An "encyclopaedia" for anaesthesia and intensive care medicine: is it possible?
© BioMed Central Ltd 2005
Published: 1 February 2005
An encyclopaedia is described as 'a work containing exhaustive information on some one branch of knowledge' (Oxford English Dictionary). This is truly a high pretension of Steven Yentis and his co-editors for their new edition of Anaesthesia and Intensive Care Medicine A-Z: An Encyclopaedia of Principles and Practice. According to the Preface, the authors have tried 'to produce a readily accessible source of information' for candidates preparing for the examinations at the Royal College of Anaesthetists. The first edition found acceptance from a broad readership – trainees and practitioners, anaesthetists and intensivists. Meanwhile, the content has extended markedly, and the current version has more than 550 pages.
As one leafs through the book, the high quality of the 166 figures and 35 tables is striking. Combining due simplicity and necessary accuracy, the figures present elementary facts about basic anatomy, physiology, pharmacology and specific topics. Within the text, numerous cross-references are of considerable help to the reader in finding related topics and important basic information. The short historical reviews support a better understanding of the complex background. Another feature of the book is the parallelism of scientific basics and practical issues; for example, cartoons and precise descriptions of a chest drainage system or symbols of electrical equipment are presented with the same care as complex plans of the lumbar plexus or the anatomy of the mediastinal tract. This kind of high-quality work has clearly required years of careful analysis, and I am sure that this will be valued by a broad readership.
Some criticisms, however, have to be raised. After thorough review, this book refers predominantly to topics about anaesthesia, whereas intensive care medicine is not always presented in an updated manner. Let us take some examples. The management of severe sepsis and septic shock is not in accordance with current recommendations. Very often, the authors refer to recent (2003) review articles dealing with pathophysiological aspects of the disease. In contrast, none of the major randomized clinical trials from 2001 and 2002, which are part of current guidelines, are cited. Time cannot be the problem, because more recent publications are mentioned. Surprisingly, terms such as 'antithrombin' and 'immunonutrition' are not mentioned. Furthermore, there is no statement regarding immunoglobulins, and no clear recommendation for catecholamine therapy in septic patients is to be found. Finally, recommendations for preventive measures against ventilator-associated pneumonia (such as daily sedation vacation, head-up positioning and low tidal volume) are not mentioned. Taken together, this book is not the ideal source for up-to-date treatment of severely ill patients.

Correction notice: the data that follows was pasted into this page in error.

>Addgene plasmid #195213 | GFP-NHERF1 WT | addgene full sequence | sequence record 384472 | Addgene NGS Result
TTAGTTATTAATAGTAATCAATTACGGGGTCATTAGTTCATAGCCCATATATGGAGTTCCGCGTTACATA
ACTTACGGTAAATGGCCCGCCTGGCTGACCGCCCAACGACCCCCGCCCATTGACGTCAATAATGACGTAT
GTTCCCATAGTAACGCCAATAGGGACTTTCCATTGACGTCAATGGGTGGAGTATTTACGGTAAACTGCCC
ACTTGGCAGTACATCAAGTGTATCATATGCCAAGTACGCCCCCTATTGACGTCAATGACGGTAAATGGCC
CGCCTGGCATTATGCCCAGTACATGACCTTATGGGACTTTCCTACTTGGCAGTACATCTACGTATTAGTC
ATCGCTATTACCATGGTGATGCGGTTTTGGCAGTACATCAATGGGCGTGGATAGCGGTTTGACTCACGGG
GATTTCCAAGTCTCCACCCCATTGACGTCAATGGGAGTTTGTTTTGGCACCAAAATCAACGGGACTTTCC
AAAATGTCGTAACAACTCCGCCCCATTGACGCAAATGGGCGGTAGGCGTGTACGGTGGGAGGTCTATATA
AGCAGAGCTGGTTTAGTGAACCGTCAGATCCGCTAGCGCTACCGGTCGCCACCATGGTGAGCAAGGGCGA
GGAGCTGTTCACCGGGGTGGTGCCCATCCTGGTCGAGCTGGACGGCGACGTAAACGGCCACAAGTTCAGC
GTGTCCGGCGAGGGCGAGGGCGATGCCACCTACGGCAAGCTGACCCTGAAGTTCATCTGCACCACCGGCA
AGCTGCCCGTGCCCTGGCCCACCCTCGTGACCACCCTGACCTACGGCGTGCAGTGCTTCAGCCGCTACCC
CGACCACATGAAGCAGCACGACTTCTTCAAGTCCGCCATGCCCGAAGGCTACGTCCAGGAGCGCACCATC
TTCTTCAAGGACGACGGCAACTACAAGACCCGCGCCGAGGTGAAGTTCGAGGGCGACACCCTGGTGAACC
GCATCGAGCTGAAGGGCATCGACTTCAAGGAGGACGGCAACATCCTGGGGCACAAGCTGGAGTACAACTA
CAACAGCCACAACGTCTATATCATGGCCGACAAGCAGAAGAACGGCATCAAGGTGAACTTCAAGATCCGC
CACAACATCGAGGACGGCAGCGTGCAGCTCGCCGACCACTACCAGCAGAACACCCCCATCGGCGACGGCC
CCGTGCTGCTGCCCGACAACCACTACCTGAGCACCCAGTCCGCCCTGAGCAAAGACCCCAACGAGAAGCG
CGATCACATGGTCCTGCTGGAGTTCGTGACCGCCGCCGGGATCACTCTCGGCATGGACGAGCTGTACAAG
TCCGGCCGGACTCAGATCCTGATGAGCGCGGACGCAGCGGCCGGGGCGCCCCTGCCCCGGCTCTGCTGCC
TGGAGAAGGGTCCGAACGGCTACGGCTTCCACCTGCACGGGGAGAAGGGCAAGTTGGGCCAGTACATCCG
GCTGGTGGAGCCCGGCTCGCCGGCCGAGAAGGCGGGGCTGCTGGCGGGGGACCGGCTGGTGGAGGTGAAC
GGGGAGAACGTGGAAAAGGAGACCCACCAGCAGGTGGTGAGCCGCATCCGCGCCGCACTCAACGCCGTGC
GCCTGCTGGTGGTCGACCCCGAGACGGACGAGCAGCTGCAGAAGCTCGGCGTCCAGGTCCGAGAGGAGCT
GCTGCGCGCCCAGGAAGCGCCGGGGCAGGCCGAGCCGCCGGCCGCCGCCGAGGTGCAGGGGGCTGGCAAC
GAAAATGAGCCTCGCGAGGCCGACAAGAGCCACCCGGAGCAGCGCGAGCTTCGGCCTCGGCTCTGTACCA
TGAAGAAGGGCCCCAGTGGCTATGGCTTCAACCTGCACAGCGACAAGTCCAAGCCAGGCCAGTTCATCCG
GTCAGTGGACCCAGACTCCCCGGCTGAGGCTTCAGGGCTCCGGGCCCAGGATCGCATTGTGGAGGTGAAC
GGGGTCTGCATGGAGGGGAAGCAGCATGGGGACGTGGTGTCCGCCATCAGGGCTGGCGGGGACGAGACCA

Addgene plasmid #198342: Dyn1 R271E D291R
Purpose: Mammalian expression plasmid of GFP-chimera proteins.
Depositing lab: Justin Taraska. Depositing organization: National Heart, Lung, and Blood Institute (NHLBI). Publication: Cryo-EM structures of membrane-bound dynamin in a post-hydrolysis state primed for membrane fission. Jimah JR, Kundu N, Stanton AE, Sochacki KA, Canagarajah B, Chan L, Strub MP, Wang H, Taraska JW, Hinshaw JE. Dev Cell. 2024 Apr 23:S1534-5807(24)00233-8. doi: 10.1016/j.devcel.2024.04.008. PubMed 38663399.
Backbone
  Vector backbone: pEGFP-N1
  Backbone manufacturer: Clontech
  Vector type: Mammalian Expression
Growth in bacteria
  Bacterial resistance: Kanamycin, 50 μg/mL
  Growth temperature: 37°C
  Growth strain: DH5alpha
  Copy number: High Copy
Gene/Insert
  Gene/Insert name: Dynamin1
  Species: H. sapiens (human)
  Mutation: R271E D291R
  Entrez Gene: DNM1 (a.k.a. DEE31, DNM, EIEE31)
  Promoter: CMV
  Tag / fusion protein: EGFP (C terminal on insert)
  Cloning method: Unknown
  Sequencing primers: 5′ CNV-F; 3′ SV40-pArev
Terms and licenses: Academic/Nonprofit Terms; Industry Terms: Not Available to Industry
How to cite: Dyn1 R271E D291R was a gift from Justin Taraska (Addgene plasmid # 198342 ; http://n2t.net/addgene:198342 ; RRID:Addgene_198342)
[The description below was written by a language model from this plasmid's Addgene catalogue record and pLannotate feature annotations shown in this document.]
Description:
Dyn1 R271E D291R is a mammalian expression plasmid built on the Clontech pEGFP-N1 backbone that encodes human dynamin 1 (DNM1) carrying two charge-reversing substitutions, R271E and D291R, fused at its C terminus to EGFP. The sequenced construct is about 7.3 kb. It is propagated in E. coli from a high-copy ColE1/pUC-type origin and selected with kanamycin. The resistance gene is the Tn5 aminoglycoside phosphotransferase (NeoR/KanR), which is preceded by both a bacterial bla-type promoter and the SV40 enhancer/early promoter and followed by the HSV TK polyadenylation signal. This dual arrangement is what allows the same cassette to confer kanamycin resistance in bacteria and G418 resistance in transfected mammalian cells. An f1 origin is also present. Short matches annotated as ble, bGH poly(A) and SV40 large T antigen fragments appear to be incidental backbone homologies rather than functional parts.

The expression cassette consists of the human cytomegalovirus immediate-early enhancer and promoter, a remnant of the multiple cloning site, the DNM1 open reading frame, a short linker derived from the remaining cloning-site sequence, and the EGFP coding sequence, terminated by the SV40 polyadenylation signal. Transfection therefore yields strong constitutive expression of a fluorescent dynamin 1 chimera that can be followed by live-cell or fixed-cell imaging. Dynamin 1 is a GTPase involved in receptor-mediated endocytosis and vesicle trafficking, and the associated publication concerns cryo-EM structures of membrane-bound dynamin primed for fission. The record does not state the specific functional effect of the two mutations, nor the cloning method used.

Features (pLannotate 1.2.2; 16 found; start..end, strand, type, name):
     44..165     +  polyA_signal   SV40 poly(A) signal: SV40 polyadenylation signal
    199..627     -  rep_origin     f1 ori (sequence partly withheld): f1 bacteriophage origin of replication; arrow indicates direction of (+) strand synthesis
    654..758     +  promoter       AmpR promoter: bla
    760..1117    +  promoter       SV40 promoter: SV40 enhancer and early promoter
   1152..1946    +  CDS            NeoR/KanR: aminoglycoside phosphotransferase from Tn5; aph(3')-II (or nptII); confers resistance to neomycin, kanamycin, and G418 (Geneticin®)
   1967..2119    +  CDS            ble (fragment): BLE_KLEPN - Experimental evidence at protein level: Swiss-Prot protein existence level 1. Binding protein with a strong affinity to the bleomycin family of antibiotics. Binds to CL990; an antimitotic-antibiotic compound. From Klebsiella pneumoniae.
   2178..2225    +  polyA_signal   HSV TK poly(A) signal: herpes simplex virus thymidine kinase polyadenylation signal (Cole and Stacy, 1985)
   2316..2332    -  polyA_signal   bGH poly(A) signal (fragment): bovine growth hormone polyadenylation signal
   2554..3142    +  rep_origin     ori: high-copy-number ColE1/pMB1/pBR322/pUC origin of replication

Is this a swan song? Definitely not! I am optimistic that the book will succeed in reaching a broad readership. However, the limitations must be clearly stated. For the young anaesthetist as well as for the practising nurse, this book is a fascinating tool for getting an overview when looking at special items, as it offers both clinical evaluation of therapeutic approaches and basic physiology. For the intensivist, some specific information is definitely missing. In the Preface, the Editors express their hope 'that this book will continue to be useful to all staff who help us care for our patients on a daily basis...'. I feel that this is not only a fulfilled hope, but, on the basis of the present result, a fact for which the authors are to be congratulated.